GETTING VALUE OUT OF CONDOMINIUM AMENITIES


In the first condominium buildings, amenities were pretty much limited to indoor pools and a generic “party room”. Now buyers are looking for fitness centres and entertainment lounges. Developers are marketing lifestyles, not simply condo units. With the size of the apartments shrinking during the last decade, developers say these communal spaces are more important than in the past and add value to the building.

When purchasing a condo, it’s important to look at the amenities that are featured and determine if they will add value to the building a few years down the road, or if they will become just another expense item in your monthly maintenance/strata fees.

At the Me Living Condos in the Toronto suburb of Scarborough, the developers are aiming their marketing at young buyers. “You are looking all around the City of Toronto, but the prices that are being listed are more expensive than your parents’ 2000-sq.-ft. house where you grew up!” says the Me Living Condos website. “You want to invest in something that makes sense; that has a lot of amenities, a lot of places to eat and see… so you don’t get bored of it after a year…”

The developers say they offer a “rooftop lounge and pool, Hollywood-style theatre, a fitness area and new fitness equipment, and your building even has a sports lounge!” It also has an outdoor water feature that will be converted into a skating rink in winter. Units start in the mid-$200,000s.

In Vancouver’s Tate Downtown condo, amenities will include a concierge, a 12-seat theatre, a business meeting room, a private dining room, a “social room” with a chef’s kitchen, a billiards room, a library and a 2,100-sq.-ft. fitness centre, including yoga and Pilates studio.

Toronto’s luxury 1 Yorkville project will include a 14,000-sq.-ft. spa including an open-air pool and hot tub, water massage tables and a sauna. The rooftop lounge will include an outdoor movie theatre with tiered seating for private screenings.

Allen Chan, who designed the spaces at 1 Yorkville, told The Globe and Mail, “Any developer would love to have as much amenity space in his building as possible. It only adds to the value of the property. Amenities sell.”

But once you have purchased your condo and lived there for a few years, how will the amenities impact your monthly maintenance fees? Toronto real estate broker Carl Langschmidt of Property.ca Realty, which operates the Condos.cawebsite, recently released a study that tracks the maintenance costs in MLS sales data for every Toronto condo unit sold during the last 10 years, in 660 buildings.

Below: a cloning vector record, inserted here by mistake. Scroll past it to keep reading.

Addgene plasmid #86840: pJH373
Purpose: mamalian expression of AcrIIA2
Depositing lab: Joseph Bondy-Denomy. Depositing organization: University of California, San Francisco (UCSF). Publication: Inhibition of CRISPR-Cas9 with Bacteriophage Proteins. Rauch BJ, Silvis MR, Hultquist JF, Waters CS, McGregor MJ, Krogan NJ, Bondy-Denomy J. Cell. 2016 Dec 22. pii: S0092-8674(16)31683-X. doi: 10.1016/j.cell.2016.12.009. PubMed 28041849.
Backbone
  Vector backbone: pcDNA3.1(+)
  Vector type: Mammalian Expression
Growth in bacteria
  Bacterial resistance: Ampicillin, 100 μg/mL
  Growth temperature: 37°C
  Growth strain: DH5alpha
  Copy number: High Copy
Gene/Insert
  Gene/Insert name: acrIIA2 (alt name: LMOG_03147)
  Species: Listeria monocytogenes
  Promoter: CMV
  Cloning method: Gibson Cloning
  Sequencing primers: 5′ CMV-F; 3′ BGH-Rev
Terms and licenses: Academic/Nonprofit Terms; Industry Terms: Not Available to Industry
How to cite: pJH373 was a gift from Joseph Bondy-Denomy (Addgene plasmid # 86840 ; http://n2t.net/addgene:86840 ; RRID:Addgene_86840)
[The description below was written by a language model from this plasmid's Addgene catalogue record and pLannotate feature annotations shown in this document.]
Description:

“The study confirmed a number of long-held beliefs about condo maintenance fees, such as the more amenities, the higher the fees,” says Langschmidt’s company in a news release. “But the ‘worst offenders’ were not the obvious — pools, for example, only affected fees on average by three cents per square foot. It revealed a number of other surprises including the true cost of parking and the fact that older doesn’t necessarily mean more expensive when it comes to maintenance.”

Condos.ca says many buyers only factor in the initial purchase price for parking, but says on average, parking maintenance fees are $43 a month and can be as high as $148 a month. “Resale values aside, it’s clear that in some buildings, it’s cheaper to rent parking,” says the release.

The study also found “no discernable correlation between the age of the building and maintenance fees and in fact, there are numerous buildings 20+ years in age with maintenance fees priced below average for the city.”

It says since maintenance fees are based on unit size, and older buildings have larger units, it appears that older buildings have higher fees. On a per-square-foot basis, this isn’t true.

The study also says fees in new buildings rise much faster than in older condos. Fees went up an average of 14.8 per cent in new buildings during the first three years, twice the market average.

It cites a case study where fees in a Toronto condo were reduced by 30 per cent following an audit and budget overhaul, without diminishing the reserve fund. “The message here is that fees can often be reduced with better management but with no prerequisites or training required of volunteers and no industry regulation of condo boards, it’s hit and miss as to the success of individual condo boards,” says Condos.ca.

Average Toronto condo fees are 59 cents per square foot, but they range from 28 cents to $1.01 per square foot, the study found. The fees for buildings with a concierge, gym and pool average 59 cents per square foot, while the average building without these amenities costs 45 cents per square foot.

Visitors who register at Condos.ca can check out the fees of individual buildings for free.

Lots of people buy memberships in gyms and don’t use them, or they buy exercise equipment that ends up gathering dust in their basements. Buying a condo with a state-of-the-art fitness centre or other amenities could be a waste of your money if you don’t use them. However, it may add to the resale value of your unit, depending on how well the condo board manages and maintains the building.